I know during my session I wasn’t able to answer everyone’s questions. However, I was able to find a few other questions in the chat and twitter stream. I’m a big believer that everyone should have a chance to ask a question so – with apologies that I couldn’t do them live – here are some responses!
@Subbob: How possible is to have real meaty policy discussion within a gvmt internal wiki, given the possibility of leaks, which may lead to a scandal?
Short answer: Absolutely.
Longer answer: I actually think there are two different points you are raising – (a) can you have a substantive discussion in a wiki and (b) can you do (a) under the threat of a leak.
I think (a) on its own, is definitely doable. Indeed, it may be the best place to have a substantive discussion. It allows a diversity of actors (with the civil service – and possibly some invited from the outside?) to participate. The key is creating a culture where people explain the underlying logic of their arguments and avoid positional statements. Lots of stuff I can port in from the negotiation and collaboration theory space here. Take a look at my presentation “Community Management as the Core Competency of Open Source.”
The threat of a leak increases the range of choices by which one leaks a document, but not the risk (in my opinion) stays the same. Did the installations of telephones in government employees offices increased the risk of leaks? I’d say it just lowered the transaction cost. But should we tear out the phones from government employees offices? Absolutely not. They need them to work. More importantly, as I shared on the conversation – I’m really disturbed by the unintended consequences of these decision to disallow tools cause of the risks of leaks: what does it say about the trust government has in its employees – and its ability to attract or retain top talent. (I talk about this point in more detail here, little bit about it again here.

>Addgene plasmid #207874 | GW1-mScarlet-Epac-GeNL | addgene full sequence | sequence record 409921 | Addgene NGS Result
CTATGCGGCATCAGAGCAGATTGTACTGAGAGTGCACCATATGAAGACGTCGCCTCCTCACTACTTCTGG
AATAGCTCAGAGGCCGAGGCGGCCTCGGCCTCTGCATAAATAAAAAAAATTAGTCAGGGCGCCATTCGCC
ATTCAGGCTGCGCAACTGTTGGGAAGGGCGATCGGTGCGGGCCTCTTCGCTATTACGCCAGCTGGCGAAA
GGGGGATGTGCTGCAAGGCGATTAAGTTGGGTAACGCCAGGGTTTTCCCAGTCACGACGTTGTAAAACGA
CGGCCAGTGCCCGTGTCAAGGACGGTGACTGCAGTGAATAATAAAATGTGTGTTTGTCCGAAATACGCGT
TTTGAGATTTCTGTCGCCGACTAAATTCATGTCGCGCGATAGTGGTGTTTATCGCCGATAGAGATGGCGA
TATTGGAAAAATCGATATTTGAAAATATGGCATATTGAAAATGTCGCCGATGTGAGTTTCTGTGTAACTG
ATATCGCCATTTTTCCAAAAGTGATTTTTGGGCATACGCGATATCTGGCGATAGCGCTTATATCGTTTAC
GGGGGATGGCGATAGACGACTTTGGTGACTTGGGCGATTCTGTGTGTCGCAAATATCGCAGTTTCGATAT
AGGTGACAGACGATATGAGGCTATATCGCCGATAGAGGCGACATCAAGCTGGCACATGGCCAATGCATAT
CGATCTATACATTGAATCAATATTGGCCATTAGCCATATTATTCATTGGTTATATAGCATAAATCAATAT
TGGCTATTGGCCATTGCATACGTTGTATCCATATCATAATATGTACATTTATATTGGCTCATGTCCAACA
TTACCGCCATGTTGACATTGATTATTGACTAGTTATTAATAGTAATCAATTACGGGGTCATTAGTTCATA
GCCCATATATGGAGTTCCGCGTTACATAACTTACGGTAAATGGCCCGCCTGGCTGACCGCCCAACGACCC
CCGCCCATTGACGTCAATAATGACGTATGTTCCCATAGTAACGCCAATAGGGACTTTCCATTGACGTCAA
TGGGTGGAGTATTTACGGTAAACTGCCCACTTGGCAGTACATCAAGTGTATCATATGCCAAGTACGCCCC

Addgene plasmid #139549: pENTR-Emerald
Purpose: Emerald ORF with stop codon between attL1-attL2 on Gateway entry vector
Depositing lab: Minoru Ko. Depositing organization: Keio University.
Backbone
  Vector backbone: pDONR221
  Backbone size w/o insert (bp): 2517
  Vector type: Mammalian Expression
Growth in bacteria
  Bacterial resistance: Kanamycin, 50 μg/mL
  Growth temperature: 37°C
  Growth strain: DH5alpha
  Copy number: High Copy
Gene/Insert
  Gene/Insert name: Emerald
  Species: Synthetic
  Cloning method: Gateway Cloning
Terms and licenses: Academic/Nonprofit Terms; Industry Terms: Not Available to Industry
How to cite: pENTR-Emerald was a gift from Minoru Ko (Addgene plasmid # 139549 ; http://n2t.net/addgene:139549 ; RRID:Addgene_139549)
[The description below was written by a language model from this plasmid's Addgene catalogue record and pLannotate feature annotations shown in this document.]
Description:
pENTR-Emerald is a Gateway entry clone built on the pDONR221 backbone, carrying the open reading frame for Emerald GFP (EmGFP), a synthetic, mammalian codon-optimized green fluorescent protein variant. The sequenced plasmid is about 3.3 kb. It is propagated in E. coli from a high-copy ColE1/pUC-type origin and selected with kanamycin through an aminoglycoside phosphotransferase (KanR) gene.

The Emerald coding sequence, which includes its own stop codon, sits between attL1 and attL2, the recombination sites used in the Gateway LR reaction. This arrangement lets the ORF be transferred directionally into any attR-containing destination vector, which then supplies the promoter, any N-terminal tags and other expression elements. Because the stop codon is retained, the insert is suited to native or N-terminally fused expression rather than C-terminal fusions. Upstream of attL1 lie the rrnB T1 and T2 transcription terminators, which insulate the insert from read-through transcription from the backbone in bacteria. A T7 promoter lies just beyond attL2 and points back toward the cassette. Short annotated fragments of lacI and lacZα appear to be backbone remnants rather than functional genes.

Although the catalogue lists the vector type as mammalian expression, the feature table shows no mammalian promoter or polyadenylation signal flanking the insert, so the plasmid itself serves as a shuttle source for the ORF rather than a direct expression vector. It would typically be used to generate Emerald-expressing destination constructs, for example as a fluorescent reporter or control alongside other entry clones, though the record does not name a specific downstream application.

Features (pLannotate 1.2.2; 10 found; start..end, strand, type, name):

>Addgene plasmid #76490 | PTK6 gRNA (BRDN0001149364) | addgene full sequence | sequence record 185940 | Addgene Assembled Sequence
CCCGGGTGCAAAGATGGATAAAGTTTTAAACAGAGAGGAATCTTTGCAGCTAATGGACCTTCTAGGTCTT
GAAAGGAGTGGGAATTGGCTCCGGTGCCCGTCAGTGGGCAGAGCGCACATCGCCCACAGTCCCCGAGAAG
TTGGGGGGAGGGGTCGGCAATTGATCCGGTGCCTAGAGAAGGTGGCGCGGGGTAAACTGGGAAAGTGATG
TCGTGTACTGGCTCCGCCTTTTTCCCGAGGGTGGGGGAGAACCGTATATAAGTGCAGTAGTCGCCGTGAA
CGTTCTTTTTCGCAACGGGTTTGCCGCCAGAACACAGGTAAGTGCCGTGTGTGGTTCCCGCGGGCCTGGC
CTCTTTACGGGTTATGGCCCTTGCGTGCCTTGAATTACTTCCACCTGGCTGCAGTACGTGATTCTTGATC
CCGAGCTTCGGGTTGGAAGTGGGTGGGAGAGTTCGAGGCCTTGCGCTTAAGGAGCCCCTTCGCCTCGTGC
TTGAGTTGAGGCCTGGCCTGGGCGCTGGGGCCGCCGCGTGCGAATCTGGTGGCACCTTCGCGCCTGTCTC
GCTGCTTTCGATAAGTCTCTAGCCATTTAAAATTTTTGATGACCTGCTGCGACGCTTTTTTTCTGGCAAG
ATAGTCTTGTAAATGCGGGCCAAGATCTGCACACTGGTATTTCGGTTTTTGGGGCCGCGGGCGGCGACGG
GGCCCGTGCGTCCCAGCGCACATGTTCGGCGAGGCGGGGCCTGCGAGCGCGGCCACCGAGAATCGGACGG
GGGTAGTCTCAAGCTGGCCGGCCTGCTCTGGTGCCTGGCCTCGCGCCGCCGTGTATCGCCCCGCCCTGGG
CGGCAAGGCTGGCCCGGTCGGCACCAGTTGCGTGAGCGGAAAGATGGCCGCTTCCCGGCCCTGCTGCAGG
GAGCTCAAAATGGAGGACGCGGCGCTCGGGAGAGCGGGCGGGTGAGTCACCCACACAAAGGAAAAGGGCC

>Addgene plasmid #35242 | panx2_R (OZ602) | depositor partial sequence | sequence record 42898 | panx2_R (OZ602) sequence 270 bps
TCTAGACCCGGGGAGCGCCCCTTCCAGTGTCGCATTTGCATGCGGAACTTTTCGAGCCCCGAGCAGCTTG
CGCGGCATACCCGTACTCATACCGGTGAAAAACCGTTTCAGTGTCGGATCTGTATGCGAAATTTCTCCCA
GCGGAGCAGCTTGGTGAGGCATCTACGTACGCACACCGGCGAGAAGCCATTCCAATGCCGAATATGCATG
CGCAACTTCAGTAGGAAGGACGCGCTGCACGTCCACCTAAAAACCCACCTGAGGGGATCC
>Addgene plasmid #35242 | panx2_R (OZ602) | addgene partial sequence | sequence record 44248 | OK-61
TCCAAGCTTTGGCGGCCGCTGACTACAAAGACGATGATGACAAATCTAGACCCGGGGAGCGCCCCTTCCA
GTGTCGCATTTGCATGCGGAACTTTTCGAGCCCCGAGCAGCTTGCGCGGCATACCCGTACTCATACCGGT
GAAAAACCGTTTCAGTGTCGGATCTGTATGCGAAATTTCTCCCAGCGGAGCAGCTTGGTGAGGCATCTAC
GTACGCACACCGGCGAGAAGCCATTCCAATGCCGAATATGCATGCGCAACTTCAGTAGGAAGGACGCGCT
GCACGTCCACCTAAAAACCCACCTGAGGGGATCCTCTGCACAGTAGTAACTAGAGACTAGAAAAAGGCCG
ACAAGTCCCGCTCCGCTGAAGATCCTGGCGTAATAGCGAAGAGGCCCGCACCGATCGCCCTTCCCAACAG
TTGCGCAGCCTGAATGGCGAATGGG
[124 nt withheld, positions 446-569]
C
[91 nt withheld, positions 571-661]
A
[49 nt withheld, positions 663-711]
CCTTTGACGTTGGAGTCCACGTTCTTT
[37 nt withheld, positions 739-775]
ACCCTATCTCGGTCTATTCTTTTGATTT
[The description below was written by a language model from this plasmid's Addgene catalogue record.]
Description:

Much like 3rd world leapfrogged 1st world in mobile, do you see the same thing happening with Gov2?
Super interesting question.
Short answer: Yes
Long answer… it is more complicated.
First, we are definitely straying on the edges of where I’m knowledgeable enough to talk about this, so take everything I say with grains of salt (of course you should approach everything I say, or anyone for that matter, with a healthy amount of skepticism). I think there is an opportunity to governments in developing countries to leap straight to Gov2. Indeed, some of the opportunities around fighting corruption (not have human tellers for many services, who sometimes demand to be bribed before helping) is driving this in places like India. Moreover, I think the cellphone network in Africa may drive some governments to build themselves around such networks, which could cause them to create themselves in networked as opposed to hierarchical manners.
I see two major obstacles. One structural, one cultural.
The structural challenge is the nature of how democratic systems do (and should work). The accountability model found in democracy often means that strong hierarchical lines of control extend out of the executive. This is even more the case in authoritarian regimes. My suspicion is that even though sometimes weak, emerging democracies or emerging markets have as much “unlearning” to do as we do in rethinking these models. Given they may be smaller this might be easier, but…
Never underestimate the culture challenges. For better or worse the Western World has held up its democracies and government institutions as “the model” against which others should measure themselves (and, we should collectively note, in many cases have tied our development funding to promoting that model). This means that rather than inventing something new, replicating what exists in the west has become the gold standard for democracy and governance. I suspect that in many cases replicating these models is actually the goal of many public services in emerging markets or developing democracies – so the barrier is that those on the ground and a goal that will likely steer them away from gov2.0.
Really tricky question that one… Would love to see what examples of gov2.0 exist on the ground in some emerging markets. What a wonderful opportunity.
What is state of knowledge capture in Canada crown agencies? Earliest SoMe projects in US included use of forums as pseudo-wikis for internal knowledge capture.
Great question and I confess I do not know (for those unfamiliar with the term a Crown Corporation is a company owned by the government but run independently – so, for example, Canada Post, would be a Crown Corp). If anyone knows of some projects in this space please comment or send me an email.